Home For The Holidays (Part I) – A Guide For Assessing Your Senior Parents

Home for Holidays

As a certified geriatric care manager I often tell families with senior parents that the holidays are a good time to take stock of a parent’s health.   In between stuffing yourself with turkey, you might want to let your eyeballs roam a bit and open your ears and other senses to do a little assessment of how mom and dad are doing and if you think they are safe living in thier current environment with the level of caregiving support that they currently have.

Making sure a senior parent gets a little help now is far preferable than waiting for a crisis.

Here are some things to look for.  Any one of the following behaviors may warrant a bit more due diligence and action on your part with your parent, neighbors and relatives who live close by, caregivers, physicians, a geriatric care manager and other members of your parents’ caregiving team.

Do you notice any of the following:

• Are there changes in eating habits, resulting in losing weight, having no appetite, missing meals, or loss of taste for some of their favorite foods?

• Do they have problems with feeding themselves, holding a fork or spoon properly, or cutting their food?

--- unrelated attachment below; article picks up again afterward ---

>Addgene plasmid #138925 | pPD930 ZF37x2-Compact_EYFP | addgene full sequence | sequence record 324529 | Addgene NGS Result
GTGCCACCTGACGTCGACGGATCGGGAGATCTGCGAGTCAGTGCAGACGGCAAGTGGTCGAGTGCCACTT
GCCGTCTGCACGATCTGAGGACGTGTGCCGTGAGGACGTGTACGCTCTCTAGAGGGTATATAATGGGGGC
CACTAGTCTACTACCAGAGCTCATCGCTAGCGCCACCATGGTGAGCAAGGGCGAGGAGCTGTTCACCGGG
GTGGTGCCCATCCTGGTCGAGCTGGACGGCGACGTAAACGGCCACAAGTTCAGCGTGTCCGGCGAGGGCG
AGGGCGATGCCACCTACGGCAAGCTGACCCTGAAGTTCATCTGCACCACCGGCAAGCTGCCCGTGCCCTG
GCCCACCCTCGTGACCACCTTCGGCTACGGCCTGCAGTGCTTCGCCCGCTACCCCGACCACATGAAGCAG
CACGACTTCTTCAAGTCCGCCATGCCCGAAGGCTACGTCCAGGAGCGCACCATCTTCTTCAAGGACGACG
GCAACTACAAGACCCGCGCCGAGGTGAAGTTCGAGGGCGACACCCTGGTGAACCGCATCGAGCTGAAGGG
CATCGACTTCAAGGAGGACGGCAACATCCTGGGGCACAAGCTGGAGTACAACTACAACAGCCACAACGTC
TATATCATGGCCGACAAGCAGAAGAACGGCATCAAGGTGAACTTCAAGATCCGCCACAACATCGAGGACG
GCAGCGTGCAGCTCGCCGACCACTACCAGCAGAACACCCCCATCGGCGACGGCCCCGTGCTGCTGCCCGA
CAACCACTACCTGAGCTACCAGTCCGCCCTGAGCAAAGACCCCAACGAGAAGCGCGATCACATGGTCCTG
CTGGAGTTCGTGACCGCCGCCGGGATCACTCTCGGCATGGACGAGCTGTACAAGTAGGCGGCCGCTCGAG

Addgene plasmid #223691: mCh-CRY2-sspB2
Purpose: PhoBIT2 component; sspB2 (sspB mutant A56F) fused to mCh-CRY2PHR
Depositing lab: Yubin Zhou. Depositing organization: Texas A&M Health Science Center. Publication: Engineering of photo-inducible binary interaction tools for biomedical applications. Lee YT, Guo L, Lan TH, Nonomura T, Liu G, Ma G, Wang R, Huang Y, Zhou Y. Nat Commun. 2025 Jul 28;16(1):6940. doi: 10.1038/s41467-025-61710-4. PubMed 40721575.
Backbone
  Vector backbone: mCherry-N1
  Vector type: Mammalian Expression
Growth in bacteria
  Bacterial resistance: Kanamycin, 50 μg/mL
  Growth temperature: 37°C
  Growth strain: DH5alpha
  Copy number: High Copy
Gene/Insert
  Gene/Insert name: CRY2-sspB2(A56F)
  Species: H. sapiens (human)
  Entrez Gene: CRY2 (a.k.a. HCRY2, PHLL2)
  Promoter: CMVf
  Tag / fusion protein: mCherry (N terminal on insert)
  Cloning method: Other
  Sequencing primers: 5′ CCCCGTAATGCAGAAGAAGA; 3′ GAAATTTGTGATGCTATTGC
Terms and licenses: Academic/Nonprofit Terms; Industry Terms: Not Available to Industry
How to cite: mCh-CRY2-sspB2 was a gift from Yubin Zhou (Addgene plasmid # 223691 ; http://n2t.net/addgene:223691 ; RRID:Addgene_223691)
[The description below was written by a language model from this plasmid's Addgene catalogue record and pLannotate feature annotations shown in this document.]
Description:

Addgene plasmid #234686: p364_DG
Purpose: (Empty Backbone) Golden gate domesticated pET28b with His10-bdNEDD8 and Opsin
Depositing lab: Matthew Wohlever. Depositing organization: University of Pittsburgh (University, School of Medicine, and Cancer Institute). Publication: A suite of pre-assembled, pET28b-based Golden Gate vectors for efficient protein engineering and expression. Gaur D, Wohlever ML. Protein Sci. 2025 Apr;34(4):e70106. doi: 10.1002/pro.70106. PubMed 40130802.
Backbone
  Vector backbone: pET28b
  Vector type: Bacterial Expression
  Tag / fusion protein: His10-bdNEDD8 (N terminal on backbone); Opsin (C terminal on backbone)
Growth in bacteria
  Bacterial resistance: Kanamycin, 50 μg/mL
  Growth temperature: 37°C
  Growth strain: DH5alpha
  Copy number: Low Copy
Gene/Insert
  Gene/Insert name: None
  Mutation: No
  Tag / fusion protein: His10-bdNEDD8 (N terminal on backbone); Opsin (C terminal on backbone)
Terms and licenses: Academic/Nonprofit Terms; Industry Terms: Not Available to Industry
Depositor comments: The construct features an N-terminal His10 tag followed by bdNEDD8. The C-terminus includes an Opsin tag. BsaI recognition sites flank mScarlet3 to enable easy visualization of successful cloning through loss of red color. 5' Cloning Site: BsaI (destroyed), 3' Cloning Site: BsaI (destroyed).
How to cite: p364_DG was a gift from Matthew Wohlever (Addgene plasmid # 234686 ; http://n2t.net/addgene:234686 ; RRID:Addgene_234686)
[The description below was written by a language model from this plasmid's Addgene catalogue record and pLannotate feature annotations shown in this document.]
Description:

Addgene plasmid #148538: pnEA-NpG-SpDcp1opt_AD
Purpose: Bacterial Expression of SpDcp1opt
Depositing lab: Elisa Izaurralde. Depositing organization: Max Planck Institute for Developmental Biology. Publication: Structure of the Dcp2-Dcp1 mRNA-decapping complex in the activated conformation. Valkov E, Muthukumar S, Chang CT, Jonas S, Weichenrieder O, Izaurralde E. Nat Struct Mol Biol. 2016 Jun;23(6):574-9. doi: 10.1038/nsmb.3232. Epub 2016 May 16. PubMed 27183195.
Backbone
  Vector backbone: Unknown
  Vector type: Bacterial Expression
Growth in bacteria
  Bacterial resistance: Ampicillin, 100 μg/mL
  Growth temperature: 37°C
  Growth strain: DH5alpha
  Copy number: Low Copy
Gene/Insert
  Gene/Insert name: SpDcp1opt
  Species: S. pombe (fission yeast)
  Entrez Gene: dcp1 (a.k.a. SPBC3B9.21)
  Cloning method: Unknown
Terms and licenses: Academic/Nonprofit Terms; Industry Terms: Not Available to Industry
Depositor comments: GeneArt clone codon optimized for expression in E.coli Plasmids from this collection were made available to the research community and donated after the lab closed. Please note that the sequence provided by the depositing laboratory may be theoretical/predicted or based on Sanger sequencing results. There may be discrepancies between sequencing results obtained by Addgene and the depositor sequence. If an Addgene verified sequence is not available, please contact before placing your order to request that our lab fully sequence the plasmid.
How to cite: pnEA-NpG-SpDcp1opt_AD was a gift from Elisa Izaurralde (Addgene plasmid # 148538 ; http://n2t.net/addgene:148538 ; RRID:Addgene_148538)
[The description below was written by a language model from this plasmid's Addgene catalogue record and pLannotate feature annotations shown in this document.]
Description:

• Are they neglecting personal hygiene, including wearing dirty clothes and having body odor, bad breath, neglected nails and teeth, or sores on the skin?

• Do they feel more fragile, weak or unsteady when you give them a hug?

• Do you see neglect in how they normally keep their home, with a noticeable change in cleanliness and sanitation?

• Do they exhibit inappropriate behavior, such as being unusually loud, quiet, paranoid, or agitated or forgetful of short term or long term events?

• Are they sleeping a lot more during the day and do they go to bed and wake up at unusual times for them?

• Do they have to go to the bathroom more frequently than normal in the middle of the night?

• Do they have problems getting up from a chair, walking with a steady gait or climbing stairs?

• Are there significant changes in relationship patterns with friends and family?

• Do they have physical problems, such as burns or injury marks, which may result from general weakness, forgetfulness, or misuse of alcohol or prescribed medications?

• Have they Decreased or stopped participating in activities that were once important to them, such as bridge or a book club, dining with friends, or attending religious services?

• Do they exhibited forgetfulness in their daily routine, resulting in unopened mail, piling of newspapers, not filling their prescriptions, missing taking medication or missing appointments?

• Do they seem withdrawn?

• Are they mishandling finances, such as not paying bills, losing money, paying bills twice or more, or hiding money?

• Have they made unusual purchases, such as buying more than one subscription to the same magazine, entering an unusually large number of contests, or increasing purchases from television advertisements?

There can be many reasons for any of the different changes that you notice with your parents during the holidays.  Some may be easy to correct and some may warrant a good bit of further exploration, consultation with doctors, geriatric care managers and other health care professional, and changes to reflect the new reality of your parent’s condition.  The key is not to ignore these items but take action to avoid a sudden and more serious event in the future.